Future plans on that subject are a matter for the Department for Regional Development. The regional development strategy recognises the important part that retailing will play in the future well-being of Northern Ireland, and the Department for Regional Development has agreed to issue a new planning policy statement on retailing in town centres. I understand that it intends to have a draft of the new retail policy ready for public consultation in September 2002.
The existing policy on out-of-town shopping centres is clear. Proposals for major retail development in the countryside — that is, outside development limits — are not acceptable. However, existing policy provides guidelines on what are known as "out of the town centre" shopping centres, but within defined limits. The policy for dealing with those and shopping complexes is outlined in planning policy statement No. 5, ‘Retailing and the Town Centre’, which seeks to strike a balance. There are always conflicts and tensions in what the Department does between protecting the vitality and viability of town centres while at the same time promoting choice and competition to benefit consumers. Such proposals for out-of-centre and out-of-town shopping centres are subject to detailed scrutiny and are assessed against the rigorous policy test of planning policy statement No 5.
I welcome the new Minister and hope that in time he will become known for the brevity of his answers.
I pay tribute to the outgoing Minister, Mr Foster, particularly for the attention that he paid to road safety. I have no doubt that many people are alive today who owe their existence to the increased focus of the media on road deaths here. The Assembly owes a debt of gratitude to Mr Foster for that.
Does the Minister accept that failure to implement new planning legislation, as the Republic has done, has meant that we face various problems in sustaining commercial life in many town centres? As long as his Department continues to grant planning approvals for out-of-town shopping centres where there is no established need, the problems can only get worse.
I can only repeat what I have said. For out-of-town centres to be permitted, they must pass rigorous policy tests. They will only be permitted outside a town centre if there is no suitable site in the town. Irrespective of what happens in the South of Ireland, when we look at planning applications, we consider the type of retailing that is envisaged, any existing deficiencies and whether there is a need for the shopping centre.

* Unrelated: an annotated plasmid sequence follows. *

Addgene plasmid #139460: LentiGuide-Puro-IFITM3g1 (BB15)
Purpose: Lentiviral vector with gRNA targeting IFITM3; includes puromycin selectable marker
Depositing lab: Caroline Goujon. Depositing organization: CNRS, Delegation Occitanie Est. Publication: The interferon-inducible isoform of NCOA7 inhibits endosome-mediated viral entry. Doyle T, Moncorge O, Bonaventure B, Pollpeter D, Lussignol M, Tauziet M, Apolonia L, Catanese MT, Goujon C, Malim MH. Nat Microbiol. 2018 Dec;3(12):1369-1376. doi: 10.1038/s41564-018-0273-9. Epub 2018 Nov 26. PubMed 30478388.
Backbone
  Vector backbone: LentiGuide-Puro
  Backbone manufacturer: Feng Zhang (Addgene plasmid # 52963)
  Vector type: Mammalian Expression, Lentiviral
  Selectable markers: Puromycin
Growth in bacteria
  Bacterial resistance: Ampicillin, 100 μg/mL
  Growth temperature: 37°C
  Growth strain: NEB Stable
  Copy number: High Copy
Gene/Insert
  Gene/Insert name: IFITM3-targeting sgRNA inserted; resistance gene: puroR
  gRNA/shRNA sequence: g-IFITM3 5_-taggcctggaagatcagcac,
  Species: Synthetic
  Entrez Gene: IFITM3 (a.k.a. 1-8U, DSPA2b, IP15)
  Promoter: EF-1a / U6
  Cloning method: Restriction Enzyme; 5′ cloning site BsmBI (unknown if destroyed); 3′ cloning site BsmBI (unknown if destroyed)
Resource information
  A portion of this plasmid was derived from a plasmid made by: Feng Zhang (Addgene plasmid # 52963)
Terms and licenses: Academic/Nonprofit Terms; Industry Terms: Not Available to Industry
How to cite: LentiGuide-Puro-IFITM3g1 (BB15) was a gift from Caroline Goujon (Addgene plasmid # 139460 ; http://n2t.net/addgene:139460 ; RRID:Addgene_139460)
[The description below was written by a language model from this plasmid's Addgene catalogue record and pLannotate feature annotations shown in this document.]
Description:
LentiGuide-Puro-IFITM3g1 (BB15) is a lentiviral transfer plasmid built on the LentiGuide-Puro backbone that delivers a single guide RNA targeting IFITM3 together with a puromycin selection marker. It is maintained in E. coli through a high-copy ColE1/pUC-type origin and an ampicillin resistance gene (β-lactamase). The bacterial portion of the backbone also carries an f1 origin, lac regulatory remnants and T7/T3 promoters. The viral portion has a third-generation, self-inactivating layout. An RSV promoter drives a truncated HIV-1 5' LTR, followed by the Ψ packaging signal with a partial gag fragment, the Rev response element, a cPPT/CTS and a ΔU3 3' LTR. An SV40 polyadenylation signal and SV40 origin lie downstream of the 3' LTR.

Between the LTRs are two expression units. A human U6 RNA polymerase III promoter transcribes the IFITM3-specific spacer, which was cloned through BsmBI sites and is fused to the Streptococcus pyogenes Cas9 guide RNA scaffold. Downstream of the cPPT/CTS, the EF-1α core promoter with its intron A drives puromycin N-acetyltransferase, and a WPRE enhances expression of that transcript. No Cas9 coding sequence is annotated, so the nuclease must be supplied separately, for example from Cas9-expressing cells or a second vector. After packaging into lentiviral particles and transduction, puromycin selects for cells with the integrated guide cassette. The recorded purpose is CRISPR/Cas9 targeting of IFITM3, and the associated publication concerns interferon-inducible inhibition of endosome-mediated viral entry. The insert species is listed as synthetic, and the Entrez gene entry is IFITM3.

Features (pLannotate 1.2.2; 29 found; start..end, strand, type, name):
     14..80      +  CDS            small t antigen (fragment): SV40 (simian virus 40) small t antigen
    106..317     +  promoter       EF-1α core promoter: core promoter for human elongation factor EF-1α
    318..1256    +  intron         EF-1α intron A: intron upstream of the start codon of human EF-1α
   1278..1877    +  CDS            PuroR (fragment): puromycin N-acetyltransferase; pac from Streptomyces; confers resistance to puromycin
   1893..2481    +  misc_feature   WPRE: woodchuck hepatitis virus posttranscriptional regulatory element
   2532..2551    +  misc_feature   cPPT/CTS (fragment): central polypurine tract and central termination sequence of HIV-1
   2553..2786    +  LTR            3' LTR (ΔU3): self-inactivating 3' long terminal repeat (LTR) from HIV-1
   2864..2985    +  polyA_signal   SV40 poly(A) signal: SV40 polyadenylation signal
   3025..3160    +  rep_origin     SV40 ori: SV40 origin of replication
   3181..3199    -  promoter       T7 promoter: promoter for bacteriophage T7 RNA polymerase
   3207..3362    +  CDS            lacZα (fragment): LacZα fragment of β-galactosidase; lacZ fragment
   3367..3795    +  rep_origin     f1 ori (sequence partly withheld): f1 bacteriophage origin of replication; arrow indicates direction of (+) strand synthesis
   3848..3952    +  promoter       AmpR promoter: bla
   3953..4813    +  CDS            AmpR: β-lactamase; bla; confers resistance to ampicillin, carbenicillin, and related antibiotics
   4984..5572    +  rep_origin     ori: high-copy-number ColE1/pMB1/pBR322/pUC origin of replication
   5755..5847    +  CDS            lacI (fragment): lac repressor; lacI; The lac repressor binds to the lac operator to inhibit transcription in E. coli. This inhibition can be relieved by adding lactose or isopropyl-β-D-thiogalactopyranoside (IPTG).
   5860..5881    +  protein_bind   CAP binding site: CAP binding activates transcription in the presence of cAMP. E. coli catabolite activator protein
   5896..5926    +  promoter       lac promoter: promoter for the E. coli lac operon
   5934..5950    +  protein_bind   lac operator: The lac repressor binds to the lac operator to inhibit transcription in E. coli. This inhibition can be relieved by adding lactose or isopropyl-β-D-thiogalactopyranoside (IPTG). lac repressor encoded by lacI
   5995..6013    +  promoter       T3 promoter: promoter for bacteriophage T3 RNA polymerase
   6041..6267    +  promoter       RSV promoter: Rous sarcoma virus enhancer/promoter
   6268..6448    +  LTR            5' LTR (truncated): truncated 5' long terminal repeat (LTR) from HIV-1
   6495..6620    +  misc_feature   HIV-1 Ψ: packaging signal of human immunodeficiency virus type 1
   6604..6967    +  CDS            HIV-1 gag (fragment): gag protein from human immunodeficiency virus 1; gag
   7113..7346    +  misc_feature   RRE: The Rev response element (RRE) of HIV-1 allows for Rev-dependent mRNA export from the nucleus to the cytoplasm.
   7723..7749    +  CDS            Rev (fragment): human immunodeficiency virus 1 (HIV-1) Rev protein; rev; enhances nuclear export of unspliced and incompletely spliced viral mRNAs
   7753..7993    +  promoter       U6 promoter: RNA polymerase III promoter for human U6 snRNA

We also consider whether alternative sites exist and the impact on existing shopping in the particular town centre. Those are the important criteria that are considered. I shall look at particular cases in more detail if and when they come forward, but I can only deal with the generality in this case.
As the Minister is aware, the only shopping centre in the region is at Sprucefield, in the Lagan Valley constituency. The Minister’s predecessor granted planning permission for further development at Sprucefield. Will the Minister look further at the reserved matters, as the proposed development has substantially changed? It probably does not now meet the regional criterion as originally envisaged.
More specifically, with regard to question 4 to the Minister for Regional Development, will the Speaker’s Office look at the number of Members who wanted to ask supplementary questions and the number of Members who were called to ask supplementary questions? The questions related to a matter that, as the Minister said, is under investigation by the Public Accounts Committee. Many Members are deeply concerned about water leakage. However, no supplementary questions were taken from either of the two major Unionist parties to an initial question from Sinn Féin. I ask the Speaker’s Office to look at that and report to the Assembly.
I shall refer your comments to the Speaker’s Office. As you know, there are conventions on the number of supplementary questions that may be asked, but your question will be referred.